Khartoum: Sudan took further steps in its transition towards civilian rule Wednesday, with the swearing in of a new Sovereign Council and prime minister.
A government is expected to be formed within a week, after which the new institutions can tackle the daunting task of rescuing a failing economy and ending three different internal armed conflicts.
Abdalla Hamdok took the oath as transitional prime minister moments after flying in from Ethiopia, where he spent years working as a senior economist for the United Nations.
“The government’s top priorities are to stop the war, build sustainable peace, address the severe economic crisis and build a balanced foreign policy,” he told reporters.
Hours earlier, the 11 members of a civilian-majority Sovereign Council were also sworn in, marking the first time that Sudan was not under full military rule since Omar al-Bashir came to power in a 1989 coup.
The body replaces the Transitional Military Council (TMC) that took charge after months of deadly street protests brought down the Islamist ruler in April.
General Abdel Fattah al-Burhan, who already headed the TMC, was sworn in as the new ruling council’s chairman.
Wearing his usual green beret and camouflage uniform, Burhan took the oath in a short ceremony, one hand on the Koran and the other holding a military baton under his arm.
He will be Sudan’s head of state for the first 21 months of the 39-month transition period, until a civilian takes over for the remainder.
The Sovereign Council includes two women, including a member of Sudan’s Christian minority, and it will oversee the formation of a government and of a legislative body.
The inauguration of the civilian-dominated ruling council, which held its first meeting in the afternoon, was widely welcomed but some Khartoum residents warned they would keep their new rulers in check.
“If this council does not meet our aspirations and cannot serve our interests, we will never hesitate to have another revolution,” said Ramzi al-Taqi, a fruit seller.
“We would topple the council just like we did the former regime,” he said.
The transition’s key documents were signed on Saturday at a ceremony attended by a host of foreign dignitaries, signalling that Sudan could be on its way to shedding its pariah status.
Sudan’s new rulers are expected to push for the lifting of the country’s suspension from the African Union that followed a deadly crackdown on a sit-in in June.
The ruling council will also seek to have the country removed from the US list of state sponsors of terrorism.
Bashir is wanted by the International Criminal Court in The Hague for his role in massacres in the Darfur region, where a rebellion broke out in 2003.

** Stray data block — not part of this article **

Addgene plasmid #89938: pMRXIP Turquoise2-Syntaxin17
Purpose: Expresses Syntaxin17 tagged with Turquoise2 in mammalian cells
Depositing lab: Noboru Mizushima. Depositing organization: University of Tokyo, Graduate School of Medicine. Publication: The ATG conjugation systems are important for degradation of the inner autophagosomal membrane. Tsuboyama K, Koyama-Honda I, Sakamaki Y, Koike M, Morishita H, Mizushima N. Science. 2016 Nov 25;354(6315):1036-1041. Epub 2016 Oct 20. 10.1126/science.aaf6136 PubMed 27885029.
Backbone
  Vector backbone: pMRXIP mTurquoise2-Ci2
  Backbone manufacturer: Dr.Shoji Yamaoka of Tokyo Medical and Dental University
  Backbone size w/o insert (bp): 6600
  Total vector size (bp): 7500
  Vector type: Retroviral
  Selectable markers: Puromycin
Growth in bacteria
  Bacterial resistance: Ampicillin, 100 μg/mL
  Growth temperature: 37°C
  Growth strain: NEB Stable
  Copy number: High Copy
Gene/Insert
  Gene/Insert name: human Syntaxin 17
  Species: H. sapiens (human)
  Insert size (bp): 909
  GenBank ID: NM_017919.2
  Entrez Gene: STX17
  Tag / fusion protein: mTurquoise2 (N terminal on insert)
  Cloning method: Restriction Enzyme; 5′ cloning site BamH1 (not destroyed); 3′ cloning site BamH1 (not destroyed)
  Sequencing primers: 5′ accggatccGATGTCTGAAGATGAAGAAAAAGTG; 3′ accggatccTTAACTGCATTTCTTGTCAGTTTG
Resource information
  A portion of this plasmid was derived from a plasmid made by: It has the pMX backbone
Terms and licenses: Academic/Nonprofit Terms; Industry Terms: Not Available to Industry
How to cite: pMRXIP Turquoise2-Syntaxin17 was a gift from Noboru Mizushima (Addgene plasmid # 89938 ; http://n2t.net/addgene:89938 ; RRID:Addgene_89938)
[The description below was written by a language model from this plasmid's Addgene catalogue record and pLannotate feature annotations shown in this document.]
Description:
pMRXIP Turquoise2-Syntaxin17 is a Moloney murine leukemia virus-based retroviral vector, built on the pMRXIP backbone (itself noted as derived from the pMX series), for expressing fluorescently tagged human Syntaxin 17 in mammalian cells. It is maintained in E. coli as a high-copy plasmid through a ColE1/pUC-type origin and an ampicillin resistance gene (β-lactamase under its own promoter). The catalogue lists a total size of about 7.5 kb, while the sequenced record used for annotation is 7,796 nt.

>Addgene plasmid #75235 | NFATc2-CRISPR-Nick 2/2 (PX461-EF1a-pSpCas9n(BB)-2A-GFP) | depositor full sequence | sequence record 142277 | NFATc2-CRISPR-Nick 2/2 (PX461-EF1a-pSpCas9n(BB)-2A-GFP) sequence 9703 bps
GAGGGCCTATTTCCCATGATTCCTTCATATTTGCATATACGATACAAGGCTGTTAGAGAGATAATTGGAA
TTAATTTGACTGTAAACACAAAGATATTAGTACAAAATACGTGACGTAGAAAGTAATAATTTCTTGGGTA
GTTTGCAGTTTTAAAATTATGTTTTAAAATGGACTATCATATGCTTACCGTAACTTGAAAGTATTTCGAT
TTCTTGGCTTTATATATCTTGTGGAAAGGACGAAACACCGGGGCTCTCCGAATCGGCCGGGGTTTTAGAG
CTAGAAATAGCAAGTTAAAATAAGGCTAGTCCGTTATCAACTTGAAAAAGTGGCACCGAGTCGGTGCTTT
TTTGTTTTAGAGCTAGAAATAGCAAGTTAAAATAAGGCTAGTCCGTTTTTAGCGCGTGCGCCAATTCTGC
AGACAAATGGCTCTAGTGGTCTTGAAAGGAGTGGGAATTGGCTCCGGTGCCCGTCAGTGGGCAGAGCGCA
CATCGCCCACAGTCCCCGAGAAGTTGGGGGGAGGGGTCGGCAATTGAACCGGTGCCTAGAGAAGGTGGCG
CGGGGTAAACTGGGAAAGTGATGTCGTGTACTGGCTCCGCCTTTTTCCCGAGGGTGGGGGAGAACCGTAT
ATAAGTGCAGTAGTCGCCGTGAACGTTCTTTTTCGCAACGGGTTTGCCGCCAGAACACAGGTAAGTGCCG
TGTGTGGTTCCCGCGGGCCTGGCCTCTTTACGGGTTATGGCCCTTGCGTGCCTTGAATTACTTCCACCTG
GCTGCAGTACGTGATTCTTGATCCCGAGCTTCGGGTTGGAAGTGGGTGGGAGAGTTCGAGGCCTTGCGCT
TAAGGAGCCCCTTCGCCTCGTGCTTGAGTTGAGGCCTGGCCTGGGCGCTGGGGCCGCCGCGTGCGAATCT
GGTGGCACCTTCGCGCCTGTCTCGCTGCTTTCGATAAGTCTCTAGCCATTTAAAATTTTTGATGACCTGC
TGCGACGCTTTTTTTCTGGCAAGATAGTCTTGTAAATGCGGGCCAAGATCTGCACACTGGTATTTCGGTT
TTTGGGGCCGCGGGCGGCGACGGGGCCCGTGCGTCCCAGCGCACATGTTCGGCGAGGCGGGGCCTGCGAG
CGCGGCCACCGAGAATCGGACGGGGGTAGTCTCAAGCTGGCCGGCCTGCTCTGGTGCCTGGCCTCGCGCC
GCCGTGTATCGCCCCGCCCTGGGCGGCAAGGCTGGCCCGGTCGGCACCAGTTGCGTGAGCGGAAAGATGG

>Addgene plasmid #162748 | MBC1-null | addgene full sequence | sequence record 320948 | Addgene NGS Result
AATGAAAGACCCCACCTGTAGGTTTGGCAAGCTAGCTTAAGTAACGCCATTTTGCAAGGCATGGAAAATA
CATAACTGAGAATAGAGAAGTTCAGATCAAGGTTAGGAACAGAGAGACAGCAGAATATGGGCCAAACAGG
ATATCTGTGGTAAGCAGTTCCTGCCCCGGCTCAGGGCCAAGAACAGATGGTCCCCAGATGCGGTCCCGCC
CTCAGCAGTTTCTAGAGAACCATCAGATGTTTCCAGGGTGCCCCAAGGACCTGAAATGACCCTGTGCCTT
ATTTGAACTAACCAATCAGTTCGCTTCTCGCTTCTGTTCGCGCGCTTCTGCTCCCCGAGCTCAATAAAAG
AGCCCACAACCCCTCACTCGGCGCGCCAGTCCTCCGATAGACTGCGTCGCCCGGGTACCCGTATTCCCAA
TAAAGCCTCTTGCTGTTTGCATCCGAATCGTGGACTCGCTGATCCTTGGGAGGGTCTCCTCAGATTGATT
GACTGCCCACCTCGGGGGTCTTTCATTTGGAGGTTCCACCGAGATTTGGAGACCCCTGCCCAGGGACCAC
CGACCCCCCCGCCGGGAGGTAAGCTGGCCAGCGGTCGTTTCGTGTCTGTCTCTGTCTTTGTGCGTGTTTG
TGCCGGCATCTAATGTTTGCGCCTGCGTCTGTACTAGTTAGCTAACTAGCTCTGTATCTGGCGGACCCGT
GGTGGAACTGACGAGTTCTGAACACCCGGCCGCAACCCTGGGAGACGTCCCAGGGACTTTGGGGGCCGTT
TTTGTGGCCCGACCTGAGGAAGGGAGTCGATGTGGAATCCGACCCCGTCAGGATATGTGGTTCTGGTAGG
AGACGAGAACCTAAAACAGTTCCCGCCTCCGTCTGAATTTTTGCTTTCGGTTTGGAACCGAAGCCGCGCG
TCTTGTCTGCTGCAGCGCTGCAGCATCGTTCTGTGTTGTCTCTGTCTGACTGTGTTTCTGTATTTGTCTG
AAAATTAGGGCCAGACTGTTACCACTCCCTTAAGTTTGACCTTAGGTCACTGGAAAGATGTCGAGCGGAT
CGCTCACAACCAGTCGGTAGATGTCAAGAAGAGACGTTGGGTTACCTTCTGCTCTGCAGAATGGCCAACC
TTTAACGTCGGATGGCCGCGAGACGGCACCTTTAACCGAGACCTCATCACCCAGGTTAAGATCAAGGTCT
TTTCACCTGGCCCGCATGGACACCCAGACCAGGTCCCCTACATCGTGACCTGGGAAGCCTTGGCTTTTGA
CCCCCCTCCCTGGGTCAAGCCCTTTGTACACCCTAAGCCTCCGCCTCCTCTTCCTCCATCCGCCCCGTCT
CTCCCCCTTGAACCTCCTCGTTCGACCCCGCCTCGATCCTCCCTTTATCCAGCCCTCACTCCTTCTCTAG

He appeared in court on Monday on corruption charges, for the opening of a trial in which an investigator said the deposed leader admitted to receiving millions in cash from Saudi Arabia.
Pictures of the 75-year-old autocrat sitting in a cage during the hearing instantly became a symbol of his regime’s downfall.
The sight of their former tormentor in the dock was overwhelmingly welcomed by the Sudanese, but many warned the graft trial should not distract from the more serious indictments he faces before the ICC.
Sudan’s transitional authorities would need to ratify the ICC’s Rome Statute to allow for the transfer of the ousted ruler to The Hague.
Amid celebrations of the promise of civilian rule, unease was palpable within the protest camp that brought about one of the most significant moments in Sudan’s modern history.
One reason is the omnipresence in the transition of Mohamed Hamdan Daglo, a member of the sovereign council and a paramilitary commander whose forces are blamed for the deadly repression of the protests.
His Rapid Support Forces sprang out of the Janjaweed militia notorious for alleged crimes in Darfur.
Pacifying a country still plagued by deadly unrest in the regions of Darfur, Kordofan and Blue Nile will be one of the most urgent tasks of Sudan’s transitional institutions.
The other daunting challenge that awaits the fragile civilian-military alliance is the rescue of an economy that has all but collapsed in recent years.
It was the sudden tripling of bread prices in December 2018 that sparked the wave of protests fatal to Bashir’s regime.
Hamdok, who turned down an offer by Bashir to become finance minister last year, said Sudan’s economy had great potential but admitted in was in tatters.